1900,  Browse By Era,  Browse by Subject,  Children,  Edwardian

Edwardian Children’s Winter Picnic

Margie Dean was a little girl who had been patient and good through a long illness, but now that she felt strong again it seemed hard to her that she could not run and play with the boys and girls she knew. One day she was standing at the window mournfully watching the children go by with their sleds and skates, when her mother said: “Margie, let’s have your little friends spend Saturday here. Suppose we play ’tis summer and ask all the boys and girls to a winter picnic.”

The invitations were short notes on small sheets of white paper with a bit of fern at the top of each. You may imagine the children’s surprise when they read: Will you come down to my pond at 1 o’clock Saturday?” They asked each other: “Did your note have 125 Blank Street on it ? How can Margie Dean have a pond in he house ? Where does she keep it ?” You may be sure they all decided not to go skating that Saturday.

What fun Margie and her mother had getting ready! They moved all the potted plants to the dining room. They covered the sideboard, serving table and mantelpiece with white. Here and there they scattered a few ferns and Margie arranged some cat-tails she had brought from the country last summer in a great jar a one corner.

The round table was covered with denim of a soft green. In the center of the table was the pond. This pond was really a round mirror with edges concealed with smilax. On its surface were toy ducks and geese, little toys of the most inexpensive sort, while grazing on the banks were miniature cows, horses and sheep. The chandelier was entirely concealed with branches of arbor vitae. Over the tablecloth were scattered a few ferns and white narcissi.

The menu was very simple, but each course was so “picnicky” that the children entered merrily into the fun. This was what they had for the picnic luncheon:

Malaga grapes
Bouillon
Thin bread and butter
Broiled chicken
Potato straws
Brown bread and butter
Sandwiches
Cocoa
Cream cheese and lettuce
Nut sandwiches
Bird’s nest pudding
Whipped cream
Small cakes

The fruit course was in place when the children entered the dining room. Though very simply arranged this added greatly to the charm of the table. Mrs. Dean had made small nests of excelsior and placed one at each cover filled with Malaga grapes. Under each nest was a fern frond. After the first course small packages, wrapped in Japanese napkins and tied with yellow and green baby ribbon, were passed. These packages proved to be sandwiches made of different things and to be eaten with the different courses.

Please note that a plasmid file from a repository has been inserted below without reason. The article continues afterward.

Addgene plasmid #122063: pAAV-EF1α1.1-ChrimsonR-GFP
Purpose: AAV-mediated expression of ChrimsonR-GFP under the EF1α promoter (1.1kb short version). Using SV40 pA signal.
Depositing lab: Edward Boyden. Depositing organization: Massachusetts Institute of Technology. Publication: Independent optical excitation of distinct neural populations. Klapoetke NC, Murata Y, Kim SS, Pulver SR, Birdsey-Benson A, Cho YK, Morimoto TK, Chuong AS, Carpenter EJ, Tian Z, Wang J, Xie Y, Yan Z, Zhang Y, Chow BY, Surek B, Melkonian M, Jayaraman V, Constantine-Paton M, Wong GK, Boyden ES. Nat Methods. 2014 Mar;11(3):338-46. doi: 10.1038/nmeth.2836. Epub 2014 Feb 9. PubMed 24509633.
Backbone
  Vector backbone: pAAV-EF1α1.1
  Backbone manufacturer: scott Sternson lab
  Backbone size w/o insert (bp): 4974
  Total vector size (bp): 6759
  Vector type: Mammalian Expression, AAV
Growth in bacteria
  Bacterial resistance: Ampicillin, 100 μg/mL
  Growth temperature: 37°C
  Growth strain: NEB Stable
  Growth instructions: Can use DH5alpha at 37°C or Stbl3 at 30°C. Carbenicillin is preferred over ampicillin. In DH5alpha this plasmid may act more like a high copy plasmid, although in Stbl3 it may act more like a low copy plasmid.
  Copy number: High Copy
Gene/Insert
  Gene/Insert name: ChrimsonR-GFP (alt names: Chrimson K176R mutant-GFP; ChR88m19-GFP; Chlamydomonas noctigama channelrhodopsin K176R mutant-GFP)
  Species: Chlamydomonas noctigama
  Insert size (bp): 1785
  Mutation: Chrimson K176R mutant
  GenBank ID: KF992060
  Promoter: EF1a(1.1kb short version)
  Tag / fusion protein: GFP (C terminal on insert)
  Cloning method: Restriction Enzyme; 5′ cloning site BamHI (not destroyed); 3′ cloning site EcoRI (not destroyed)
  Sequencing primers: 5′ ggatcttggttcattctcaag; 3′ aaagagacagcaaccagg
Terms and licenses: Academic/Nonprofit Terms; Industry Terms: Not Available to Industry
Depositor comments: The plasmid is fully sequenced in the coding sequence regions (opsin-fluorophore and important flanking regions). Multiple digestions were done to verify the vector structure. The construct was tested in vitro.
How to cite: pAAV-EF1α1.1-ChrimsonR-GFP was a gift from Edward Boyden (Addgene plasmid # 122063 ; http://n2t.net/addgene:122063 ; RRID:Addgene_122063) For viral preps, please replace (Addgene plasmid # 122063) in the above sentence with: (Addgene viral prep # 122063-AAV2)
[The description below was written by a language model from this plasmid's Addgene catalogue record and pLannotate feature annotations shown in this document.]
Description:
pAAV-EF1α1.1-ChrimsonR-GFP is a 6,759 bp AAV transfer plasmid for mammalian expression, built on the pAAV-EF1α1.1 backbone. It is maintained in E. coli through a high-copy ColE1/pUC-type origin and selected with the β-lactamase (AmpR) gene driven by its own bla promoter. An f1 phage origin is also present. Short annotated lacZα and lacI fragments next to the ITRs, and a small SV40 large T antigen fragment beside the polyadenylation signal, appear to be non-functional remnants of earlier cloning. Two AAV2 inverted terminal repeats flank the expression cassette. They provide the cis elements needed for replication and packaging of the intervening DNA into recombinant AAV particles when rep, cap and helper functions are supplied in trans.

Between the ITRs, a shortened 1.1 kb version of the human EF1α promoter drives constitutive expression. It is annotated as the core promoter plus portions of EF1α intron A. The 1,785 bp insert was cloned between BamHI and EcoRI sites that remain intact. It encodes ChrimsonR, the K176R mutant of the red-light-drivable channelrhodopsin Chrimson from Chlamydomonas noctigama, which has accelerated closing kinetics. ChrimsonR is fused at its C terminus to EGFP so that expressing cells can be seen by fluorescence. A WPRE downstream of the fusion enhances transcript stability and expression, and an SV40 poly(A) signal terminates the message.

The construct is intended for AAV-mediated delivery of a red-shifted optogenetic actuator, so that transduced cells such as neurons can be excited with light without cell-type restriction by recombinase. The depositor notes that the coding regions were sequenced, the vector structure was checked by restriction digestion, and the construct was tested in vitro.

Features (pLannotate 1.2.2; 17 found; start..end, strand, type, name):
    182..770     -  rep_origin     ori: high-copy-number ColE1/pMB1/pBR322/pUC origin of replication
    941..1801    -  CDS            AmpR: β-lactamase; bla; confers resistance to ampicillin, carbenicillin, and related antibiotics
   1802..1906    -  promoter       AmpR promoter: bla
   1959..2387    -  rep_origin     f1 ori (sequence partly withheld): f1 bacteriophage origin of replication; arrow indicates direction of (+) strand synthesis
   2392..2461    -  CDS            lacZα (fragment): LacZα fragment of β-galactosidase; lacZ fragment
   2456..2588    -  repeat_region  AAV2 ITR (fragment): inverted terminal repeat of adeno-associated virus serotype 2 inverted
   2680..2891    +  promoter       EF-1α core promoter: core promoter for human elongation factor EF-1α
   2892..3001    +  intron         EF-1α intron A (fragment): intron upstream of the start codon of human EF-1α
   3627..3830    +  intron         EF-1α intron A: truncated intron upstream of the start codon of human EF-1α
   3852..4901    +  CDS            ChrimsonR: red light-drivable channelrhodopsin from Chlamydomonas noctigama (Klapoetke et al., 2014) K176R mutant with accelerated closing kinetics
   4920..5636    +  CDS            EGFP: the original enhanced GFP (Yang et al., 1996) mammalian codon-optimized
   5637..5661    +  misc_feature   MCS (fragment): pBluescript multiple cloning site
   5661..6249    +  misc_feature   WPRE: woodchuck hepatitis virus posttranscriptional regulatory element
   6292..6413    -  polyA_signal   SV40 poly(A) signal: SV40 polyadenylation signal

The potato straws were crisp and dry. With each cup of cocoa were two papier mache straws. The cream cheese was made into small “bird’s eggs,” flecked with pepper and disposed in nests of lettuce. The blancmange was molded in eggshells that Margie had taken great delight in “blowing.” They were arranged upon a flat platter in a nest of whipped cream. For this course spoons were passed, and Margie gaily reminded her friends that even at an outdoor picnic one spoon was allowed and she had saved them for the whipped cream. The small cakes were iced in three tints, white, yellow and pale green.

At the very last a tray was passed, piled high with round bags of yellow and green crepe paper. These bags were simply squares of crepe paper fluffed at the edges, filled with marshmallows and tied with baby ribbon. The spring colors made a pretty showing and the opening of the packages was an added pleasure for the children.

When the picnic was over Mrs. Dean gathered the children around a big wood fire and beguiled them into discussing summer days, gardening, and the flowers they loved best. Together they went through flower catalogs till their enthusiasm was high. She then left the room and when she came back she had a pretty bag filled with small packages of flower seeds. From this each child was allowed to take a package and she told them to wait until spring and then plant the seed and see what flowers would grow.

The recipes used for the luncheon were the following :
Potato Straws-Potato straws are light and harmless and should not be classed with harmful fried food. Cut the straws lengthwise of the potato, first in slices about one-eighth of an inch thick, and then into straws the length of the slices. They should be cooked quickly in hot fat until crisp and of a lemon color. The straws are especially pretty if cut with a fluted knife.

Nut Sandwiches-Cut thin slices of buttered graham bread into circles with a small biscuit cutter. Place on top of each sandwich the meat of one-half of an English walnut. The walnuts may be held in place with a little butter.

Bird’s Nest Pudding-Put one pint of milk on to heat in a double boiler, moisten four tablespoons of cornstarch mixed with four tablespoons sugar with a little cold milk and stir into the hot milk; stir until it thickens, then add a teaspoon of vanilla. Have ready some eggshells that have been emptied from a small hole in the top, fill them with this mixture, stand them in a pan of Indian meal or flour to prevent them from falling over, and put in a cold place to harden. Whip a pint of cream, dispose the cornstarch eggs upon a round platter, surrounded with a nest of whipped cream.